Residential real estate investment trusts (REITs) are generally viewed as stable investments because everyone needs a place to live.
However, it’s not necessarily true that all stocks in the asset class are stable. The location of the properties plays an essential role, as we’ll see by comparing Canadian Apartment Properties REIT (TSX:CAR.UN) and Boardwalk REIT (TSX:BEI.UN).
Canadian Apartment Properties REIT
Canadian Apartment Properties, also known as CAPREIT, is among the highest-quality residential REITs. It maintains a +98% occupancy rate with growing average monthly rents (AMR).
Its diversified portfolio consists of 49,073 units, including 42,622 residential suites and 31 manufactured home communities comprised of 6,451 land lease sites.
Comparing Q1 2017 to Q1 2016, Alberta is the only province in which CAPREIT experienced a decline both in occupancy and AMR. Additionally, Alberta only contributed about 5.5% to its net operating income (NOI) in Q1.
CAPREIT’s other locations remained strong. For the quarter, it generated 53.6% of its NOI in Ontario with a 99.4% occupancy and AMR of $1,219 and 17.9% of its NOI in Quebec with a 97.4% occupancy and AMR of $894.
If you combine CAPREIT’s strong portfolio with its sustainable payout ratio of about 75%, its distribution is safe.
Boardwalk’s 2016 results were disappointing as funds from operations (FFO) per unit declined 20%.
The REIT continues to struggle with a large concentration in Alberta (about 60% of its portfolio).
In fact, in Q1, management revised its 2017 FFO per unit target range downward by 11.6% to $2.30-2.65. As a result, its share price continues to be under pressure.
If its monthly distribution per unit is maintained for the year, the guidance suggests the payout ratio will be 85-98% this year.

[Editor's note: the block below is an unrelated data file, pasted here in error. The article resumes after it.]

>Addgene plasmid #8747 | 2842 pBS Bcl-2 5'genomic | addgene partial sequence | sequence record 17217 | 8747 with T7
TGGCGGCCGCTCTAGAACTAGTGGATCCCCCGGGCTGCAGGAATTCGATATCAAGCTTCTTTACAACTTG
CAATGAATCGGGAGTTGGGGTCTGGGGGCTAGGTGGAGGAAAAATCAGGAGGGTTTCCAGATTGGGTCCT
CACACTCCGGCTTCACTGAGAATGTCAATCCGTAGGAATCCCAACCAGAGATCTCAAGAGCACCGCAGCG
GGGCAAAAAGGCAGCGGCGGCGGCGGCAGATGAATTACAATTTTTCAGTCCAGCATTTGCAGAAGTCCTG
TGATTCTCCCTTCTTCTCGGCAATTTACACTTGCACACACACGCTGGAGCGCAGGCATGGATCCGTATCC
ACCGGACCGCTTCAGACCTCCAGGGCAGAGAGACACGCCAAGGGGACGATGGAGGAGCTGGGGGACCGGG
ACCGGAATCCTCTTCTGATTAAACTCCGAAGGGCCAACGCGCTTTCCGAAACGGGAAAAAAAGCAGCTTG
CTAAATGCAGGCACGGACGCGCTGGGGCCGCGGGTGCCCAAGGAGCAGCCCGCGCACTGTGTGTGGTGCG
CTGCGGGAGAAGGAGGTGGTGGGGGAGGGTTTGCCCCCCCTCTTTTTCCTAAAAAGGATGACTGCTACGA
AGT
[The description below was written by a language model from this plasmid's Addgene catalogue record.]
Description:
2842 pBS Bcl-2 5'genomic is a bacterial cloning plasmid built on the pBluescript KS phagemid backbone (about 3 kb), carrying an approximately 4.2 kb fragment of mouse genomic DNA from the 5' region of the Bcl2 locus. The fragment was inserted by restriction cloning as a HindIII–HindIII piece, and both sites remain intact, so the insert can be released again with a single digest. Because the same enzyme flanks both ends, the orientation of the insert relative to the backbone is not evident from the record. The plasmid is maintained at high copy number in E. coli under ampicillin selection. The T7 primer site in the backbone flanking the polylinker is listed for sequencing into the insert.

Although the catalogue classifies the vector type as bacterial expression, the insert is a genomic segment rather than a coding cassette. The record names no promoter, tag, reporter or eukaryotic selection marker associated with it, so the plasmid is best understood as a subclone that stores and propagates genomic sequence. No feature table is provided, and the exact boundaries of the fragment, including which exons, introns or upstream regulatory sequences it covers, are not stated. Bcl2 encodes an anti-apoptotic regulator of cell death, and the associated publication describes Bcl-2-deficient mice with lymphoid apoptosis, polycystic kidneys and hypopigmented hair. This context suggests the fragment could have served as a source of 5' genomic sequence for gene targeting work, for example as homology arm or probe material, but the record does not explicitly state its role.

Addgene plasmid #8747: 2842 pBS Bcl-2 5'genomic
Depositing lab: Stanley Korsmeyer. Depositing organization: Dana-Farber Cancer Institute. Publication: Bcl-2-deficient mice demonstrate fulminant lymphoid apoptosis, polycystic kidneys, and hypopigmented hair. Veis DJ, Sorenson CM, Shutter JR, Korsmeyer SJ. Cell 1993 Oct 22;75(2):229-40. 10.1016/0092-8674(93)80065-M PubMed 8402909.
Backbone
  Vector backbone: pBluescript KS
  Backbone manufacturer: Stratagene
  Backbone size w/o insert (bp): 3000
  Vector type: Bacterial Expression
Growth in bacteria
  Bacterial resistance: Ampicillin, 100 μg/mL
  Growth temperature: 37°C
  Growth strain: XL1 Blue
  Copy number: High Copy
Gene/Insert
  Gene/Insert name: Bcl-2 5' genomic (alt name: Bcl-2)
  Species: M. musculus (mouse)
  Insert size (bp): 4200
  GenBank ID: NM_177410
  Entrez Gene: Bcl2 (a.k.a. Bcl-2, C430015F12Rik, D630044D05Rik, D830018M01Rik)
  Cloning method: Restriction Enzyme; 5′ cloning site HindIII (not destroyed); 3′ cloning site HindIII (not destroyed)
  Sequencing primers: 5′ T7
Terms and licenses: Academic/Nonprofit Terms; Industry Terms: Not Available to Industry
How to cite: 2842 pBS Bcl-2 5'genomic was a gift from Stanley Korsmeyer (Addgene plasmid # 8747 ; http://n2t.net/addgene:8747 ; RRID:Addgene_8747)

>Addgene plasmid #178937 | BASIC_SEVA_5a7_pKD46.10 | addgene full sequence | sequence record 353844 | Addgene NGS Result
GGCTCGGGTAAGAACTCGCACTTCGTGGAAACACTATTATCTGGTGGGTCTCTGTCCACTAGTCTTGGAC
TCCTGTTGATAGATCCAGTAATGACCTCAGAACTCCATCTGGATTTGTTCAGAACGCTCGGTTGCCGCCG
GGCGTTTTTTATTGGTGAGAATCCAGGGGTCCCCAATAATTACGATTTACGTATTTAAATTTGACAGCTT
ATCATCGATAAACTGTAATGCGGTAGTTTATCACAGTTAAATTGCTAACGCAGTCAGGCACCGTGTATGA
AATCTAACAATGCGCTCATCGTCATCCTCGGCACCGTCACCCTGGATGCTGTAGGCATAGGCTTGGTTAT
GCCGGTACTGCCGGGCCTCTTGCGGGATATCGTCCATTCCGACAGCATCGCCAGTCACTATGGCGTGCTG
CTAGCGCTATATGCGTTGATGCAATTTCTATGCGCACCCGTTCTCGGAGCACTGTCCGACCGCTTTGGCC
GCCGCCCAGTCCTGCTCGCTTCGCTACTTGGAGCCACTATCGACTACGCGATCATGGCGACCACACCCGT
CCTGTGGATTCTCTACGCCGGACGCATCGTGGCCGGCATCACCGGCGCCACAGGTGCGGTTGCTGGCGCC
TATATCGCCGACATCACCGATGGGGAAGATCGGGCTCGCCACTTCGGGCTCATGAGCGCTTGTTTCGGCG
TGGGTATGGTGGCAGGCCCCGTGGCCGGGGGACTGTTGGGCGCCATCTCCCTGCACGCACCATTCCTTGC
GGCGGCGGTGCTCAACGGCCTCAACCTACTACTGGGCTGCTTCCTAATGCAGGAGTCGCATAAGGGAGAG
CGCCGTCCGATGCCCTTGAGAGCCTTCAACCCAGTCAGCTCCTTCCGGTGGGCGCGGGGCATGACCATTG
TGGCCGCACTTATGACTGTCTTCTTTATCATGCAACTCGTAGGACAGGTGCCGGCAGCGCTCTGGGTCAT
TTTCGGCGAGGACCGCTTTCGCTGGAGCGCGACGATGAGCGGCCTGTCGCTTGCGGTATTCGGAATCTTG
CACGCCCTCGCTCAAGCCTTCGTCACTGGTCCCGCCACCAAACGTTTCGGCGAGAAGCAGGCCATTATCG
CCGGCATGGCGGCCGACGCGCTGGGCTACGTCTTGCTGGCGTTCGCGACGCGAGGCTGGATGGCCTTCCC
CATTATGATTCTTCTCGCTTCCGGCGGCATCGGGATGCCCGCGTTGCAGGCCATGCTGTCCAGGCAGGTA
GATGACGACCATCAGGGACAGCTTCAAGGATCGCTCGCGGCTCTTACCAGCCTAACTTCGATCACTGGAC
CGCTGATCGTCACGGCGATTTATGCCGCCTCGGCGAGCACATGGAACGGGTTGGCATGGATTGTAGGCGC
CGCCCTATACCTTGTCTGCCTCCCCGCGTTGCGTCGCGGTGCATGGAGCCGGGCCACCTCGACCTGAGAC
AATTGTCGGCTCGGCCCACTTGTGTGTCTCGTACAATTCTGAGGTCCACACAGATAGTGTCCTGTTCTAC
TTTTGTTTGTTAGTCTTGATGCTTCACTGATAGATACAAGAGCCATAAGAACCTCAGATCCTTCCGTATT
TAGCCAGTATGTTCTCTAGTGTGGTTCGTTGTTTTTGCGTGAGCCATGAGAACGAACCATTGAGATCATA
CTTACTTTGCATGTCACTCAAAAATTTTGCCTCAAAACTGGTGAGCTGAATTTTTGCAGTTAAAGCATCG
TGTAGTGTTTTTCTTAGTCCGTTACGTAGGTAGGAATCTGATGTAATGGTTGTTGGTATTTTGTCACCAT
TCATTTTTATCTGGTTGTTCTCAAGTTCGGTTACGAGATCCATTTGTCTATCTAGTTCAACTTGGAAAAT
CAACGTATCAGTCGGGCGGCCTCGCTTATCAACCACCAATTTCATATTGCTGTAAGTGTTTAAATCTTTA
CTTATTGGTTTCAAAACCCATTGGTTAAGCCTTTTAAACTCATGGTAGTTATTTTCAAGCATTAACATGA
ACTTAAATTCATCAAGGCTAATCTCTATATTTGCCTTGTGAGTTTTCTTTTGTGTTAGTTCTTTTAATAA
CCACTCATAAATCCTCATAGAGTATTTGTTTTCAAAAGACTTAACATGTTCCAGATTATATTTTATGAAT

Comparing CAPREIT and Boardwalk
At about $33.90 per unit, CAPREIT offers a nearly 3.8% yield and trades at an estimated 2017 multiple of 17.7. So, if you want to own the quality shares, you’ll have to pay up for them.
At about $48.80 per unit, Boardwalk offers a 4.6% yield and trades at a forecast 2017 multiple of 19.9. In other words, it’s more expensive than CAPREIT on a forward basis.
That said, Boardwalk could be a value investment for patient investors if Alberta turns around and the REIT’s FFO per unit rebounds. At the end of Q1, its net asset value (NAV) per unit (including cash) was $62.54, which implies it’s trading at a 22% discount.
Which residential REIT should you buy today?
CAPREIT is the stable and quality pick. The obvious downside is that it trades at a premium. Patient investors can consider building a position on dips for a better value.
Boardwalk is a more cyclical stock due to its big exposure to Alberta. If you believe energy prices will improve and Boardwalk will eventually turn around, you can consider the shares, which are trading at a meaningful discount to its NAV.